Monumental Sports Network could be the next CSN. But first it needs to get people in the habit of paying for some eclectic programming.
Otto Porter Jr. making cocktails at an exclusive event for Monumental Sports Network subscribers. Photo courtesy of Monumental Sports Network.

In the first episode of his new series The Walk-and-Talk, President Obama’s former body man Reggie Love strolls through Blagden Alley with Jeremiah Langhorne, the chef and owner of The Dabney. As they pass a mural by Aniekan Udofia, Love says “Only place you could find something like this in town, right?”

The Walk-and-Talk is a TV show. Sort of. It’s only available on Monumental Sports Network, a new subscription-based DC streaming site. Monumental Sports & Entertainment, which owns the Wizards and the Caps, owns the network. But you can’t find those teams’ games on MSN—CSN Mid-Atlantic has the rights through the 2031-2032 seasons. Instead, live games come from the Mystics, minor league teams, and high school basketball programs. MSN’s nearly 40-person production crew also makes original content like Love’s show. The episodes usually run about five minutes.

This eclectic mix of programming will cost you $13 a month. If you pay for a full year in advance, you can get it for $9 (though a current promotion knocks that down to $7.13).

Zach Leonsis runs MSN. He’s the network’s general manager and VP, as well as the son of Monumental Sports & Entertainment owner Ted Leonsis. MSN, he says, is more than just a streaming site. For example, it offers subscribers events like a mixology party with Wizards small forward Otto Porter Jr.

With The Walk-and-Talk, Leonsis hopes Love—a longtime friend—can extend MSN’s reach beyond sports. The guests range from the not-so-surprising (Wizards shooting guard Bradley Beal) to the kind-of-surprising (Langhorne). For Love, it’s a mostly a side gig: He’s worked in finance since leaving the White House in 2011 to pick up an MBA at Wharton. Love is currently a partner at RON Transatlantic, an investment firm that recently joined with a Chinese conglomerate to buy SkyBridge Capital from Trump confidant Anthony Scaramucci.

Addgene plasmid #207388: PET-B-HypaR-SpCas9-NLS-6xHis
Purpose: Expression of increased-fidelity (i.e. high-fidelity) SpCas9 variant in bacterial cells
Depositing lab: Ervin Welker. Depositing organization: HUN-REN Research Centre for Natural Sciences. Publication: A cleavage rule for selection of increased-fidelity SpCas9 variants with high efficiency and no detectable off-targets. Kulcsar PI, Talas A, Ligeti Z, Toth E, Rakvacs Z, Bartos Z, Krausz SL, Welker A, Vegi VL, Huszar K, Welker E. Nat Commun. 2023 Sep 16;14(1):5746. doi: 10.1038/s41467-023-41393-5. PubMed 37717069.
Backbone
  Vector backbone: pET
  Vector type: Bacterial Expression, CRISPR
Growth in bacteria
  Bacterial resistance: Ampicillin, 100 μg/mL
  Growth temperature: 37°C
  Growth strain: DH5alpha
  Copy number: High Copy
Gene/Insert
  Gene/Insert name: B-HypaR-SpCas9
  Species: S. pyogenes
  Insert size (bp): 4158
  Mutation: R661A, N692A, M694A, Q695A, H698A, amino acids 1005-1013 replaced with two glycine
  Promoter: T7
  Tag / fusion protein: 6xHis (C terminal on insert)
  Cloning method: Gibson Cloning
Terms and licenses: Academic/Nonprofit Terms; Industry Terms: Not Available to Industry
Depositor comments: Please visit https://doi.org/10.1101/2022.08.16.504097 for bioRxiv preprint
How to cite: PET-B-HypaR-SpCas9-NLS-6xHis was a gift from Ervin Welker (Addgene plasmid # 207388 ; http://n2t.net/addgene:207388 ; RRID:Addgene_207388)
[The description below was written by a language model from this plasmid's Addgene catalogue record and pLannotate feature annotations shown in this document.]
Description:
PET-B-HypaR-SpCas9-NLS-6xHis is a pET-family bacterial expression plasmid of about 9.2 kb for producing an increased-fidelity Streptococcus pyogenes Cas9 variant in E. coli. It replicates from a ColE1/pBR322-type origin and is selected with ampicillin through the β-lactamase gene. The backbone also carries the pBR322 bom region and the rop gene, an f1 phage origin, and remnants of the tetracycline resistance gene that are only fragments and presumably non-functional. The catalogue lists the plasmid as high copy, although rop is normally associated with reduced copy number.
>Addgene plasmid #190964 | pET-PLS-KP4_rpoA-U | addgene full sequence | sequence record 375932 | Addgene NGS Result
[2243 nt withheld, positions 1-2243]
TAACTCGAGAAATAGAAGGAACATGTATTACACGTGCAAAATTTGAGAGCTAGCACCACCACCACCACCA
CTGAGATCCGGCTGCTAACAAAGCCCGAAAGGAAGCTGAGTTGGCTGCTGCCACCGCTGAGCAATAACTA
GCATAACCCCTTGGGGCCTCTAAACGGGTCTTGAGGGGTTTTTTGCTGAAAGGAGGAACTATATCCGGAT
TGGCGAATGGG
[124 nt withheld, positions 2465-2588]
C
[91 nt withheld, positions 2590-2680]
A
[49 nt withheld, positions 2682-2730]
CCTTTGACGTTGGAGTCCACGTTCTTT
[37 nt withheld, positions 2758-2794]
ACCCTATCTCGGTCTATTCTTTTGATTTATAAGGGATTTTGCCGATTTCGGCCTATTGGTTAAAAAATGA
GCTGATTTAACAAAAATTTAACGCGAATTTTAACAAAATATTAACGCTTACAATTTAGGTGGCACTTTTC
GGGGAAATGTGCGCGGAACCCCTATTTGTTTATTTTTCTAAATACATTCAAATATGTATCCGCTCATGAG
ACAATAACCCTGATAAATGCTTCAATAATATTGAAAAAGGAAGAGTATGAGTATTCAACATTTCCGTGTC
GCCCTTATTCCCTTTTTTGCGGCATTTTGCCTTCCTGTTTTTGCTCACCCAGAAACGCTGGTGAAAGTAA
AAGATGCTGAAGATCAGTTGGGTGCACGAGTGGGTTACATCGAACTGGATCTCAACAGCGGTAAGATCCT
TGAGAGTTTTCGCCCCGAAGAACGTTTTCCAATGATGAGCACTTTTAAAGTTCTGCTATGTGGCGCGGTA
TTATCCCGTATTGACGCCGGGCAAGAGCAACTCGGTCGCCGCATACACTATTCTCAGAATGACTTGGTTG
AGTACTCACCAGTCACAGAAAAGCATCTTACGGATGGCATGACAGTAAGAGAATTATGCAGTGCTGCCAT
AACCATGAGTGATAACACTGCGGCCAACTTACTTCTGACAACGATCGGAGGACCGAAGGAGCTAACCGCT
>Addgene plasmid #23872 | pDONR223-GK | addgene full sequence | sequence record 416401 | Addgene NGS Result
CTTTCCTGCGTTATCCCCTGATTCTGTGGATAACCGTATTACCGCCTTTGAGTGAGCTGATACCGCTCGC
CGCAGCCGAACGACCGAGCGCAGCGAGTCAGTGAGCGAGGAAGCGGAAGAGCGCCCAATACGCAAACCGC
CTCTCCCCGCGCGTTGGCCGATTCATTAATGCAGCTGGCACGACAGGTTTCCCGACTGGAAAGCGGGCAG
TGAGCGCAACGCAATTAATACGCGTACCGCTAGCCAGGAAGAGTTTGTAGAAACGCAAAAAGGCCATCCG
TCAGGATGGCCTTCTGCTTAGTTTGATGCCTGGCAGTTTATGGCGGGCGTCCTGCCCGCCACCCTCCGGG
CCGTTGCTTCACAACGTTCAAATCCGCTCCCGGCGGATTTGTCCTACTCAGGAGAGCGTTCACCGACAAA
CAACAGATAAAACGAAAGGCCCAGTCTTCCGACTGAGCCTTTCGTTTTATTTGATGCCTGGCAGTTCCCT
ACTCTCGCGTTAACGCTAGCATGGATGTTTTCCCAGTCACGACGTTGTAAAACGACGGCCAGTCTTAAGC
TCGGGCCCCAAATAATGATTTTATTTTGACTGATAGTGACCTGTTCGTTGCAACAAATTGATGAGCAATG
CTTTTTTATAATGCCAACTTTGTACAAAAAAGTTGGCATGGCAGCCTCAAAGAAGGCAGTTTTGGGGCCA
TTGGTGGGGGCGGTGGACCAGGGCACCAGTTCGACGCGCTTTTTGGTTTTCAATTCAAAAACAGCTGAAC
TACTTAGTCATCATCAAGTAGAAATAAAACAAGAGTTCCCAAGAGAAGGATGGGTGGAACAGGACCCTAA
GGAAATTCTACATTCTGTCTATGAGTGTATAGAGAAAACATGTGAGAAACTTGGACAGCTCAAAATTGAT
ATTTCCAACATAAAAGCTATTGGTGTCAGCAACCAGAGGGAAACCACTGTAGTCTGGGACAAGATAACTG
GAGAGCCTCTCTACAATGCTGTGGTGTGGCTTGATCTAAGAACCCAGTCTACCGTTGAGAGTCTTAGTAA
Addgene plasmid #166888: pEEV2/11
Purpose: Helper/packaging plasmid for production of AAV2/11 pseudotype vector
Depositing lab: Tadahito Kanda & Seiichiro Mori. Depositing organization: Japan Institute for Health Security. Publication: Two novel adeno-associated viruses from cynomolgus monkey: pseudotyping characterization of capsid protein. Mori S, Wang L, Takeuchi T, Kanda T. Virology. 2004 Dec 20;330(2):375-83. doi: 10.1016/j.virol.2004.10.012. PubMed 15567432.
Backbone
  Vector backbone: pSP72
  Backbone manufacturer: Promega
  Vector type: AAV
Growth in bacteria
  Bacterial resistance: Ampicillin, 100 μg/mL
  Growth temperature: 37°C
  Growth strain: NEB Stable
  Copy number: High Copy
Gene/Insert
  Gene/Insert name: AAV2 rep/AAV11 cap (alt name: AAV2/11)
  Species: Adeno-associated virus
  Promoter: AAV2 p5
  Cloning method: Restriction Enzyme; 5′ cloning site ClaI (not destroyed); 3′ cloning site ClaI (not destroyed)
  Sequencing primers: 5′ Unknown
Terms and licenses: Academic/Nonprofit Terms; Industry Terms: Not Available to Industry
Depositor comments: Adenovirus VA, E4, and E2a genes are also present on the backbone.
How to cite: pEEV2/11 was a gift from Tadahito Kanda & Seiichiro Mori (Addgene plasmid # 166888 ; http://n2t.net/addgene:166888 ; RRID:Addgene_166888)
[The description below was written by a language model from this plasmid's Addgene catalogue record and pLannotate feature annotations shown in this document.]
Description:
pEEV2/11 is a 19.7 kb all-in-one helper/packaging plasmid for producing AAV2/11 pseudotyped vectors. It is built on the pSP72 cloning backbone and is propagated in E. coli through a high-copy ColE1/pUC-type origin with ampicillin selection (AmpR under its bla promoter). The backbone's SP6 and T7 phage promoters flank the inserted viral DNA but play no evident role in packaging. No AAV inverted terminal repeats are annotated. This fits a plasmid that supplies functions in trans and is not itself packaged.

Leonsis says that the four-month-old network is doing better than expected, but says he can’t say how many subscribers it has. If that sounds like he’s hedging, remember that it’s usually a mistake to underestimate Leonsis ventures. Ted Leonsis signed a 15-year rights deal last year that reportedly doubled the Wizards and Capitals average annual rights fees to $63 million and gave his company a 33 percent equity stake in CSN Mid-Atlantic, which currently broadcasts the games. CSN Mid-Atlantic has picked up its own equity stake in MSN. But Leonsis had previously made it known that he looks forward to a future when his teams broadcast directly to fans.

“I believe our destiny is to be in the media business,” he told SportsBusiness Journal in 2013. “It might be that in the future there is a broadband cable sports and entertainment network. Or it might be that the network exists on all platforms.” Last year’s partnership helps lay the groundwork for the latter. A future deal could bring Wizards and Caps games to both TV and Monumental Sports Network. Or maybe in a couple years, we’ll all be watching e-sports anyway. Ted Leonsis recently bought one of the biggest groups that competes in that realm.

For now, Monumental Sports Network is experimenting. Shows like The Indoor Game follow the creation of DC’s new Leonsis-owned arena football team, while The Making of a Wizard Girl tracks the NBA dance team’s auditions and practices. The episodes include repackaged press conferences and a tour of a sponsor’s healthcare facility. Maintaining an audience with that mix may be difficult.

“Look, I think that Monumental Sports has a great opportunity to really leverage a lot of unique assets that they have,” Love says. “To be able to show viewers and show their subscribers portions of the world that you can’t see on a daily basis.” Until then, there’s always Blagden Alley.


Noah Lanard is an editorial fellow. Before Washingtonian, he freelanced for the Guardian, Fusion, and Vice in Mexico City. He was born in DC, grew up in New Jersey, and went to college in Montreal.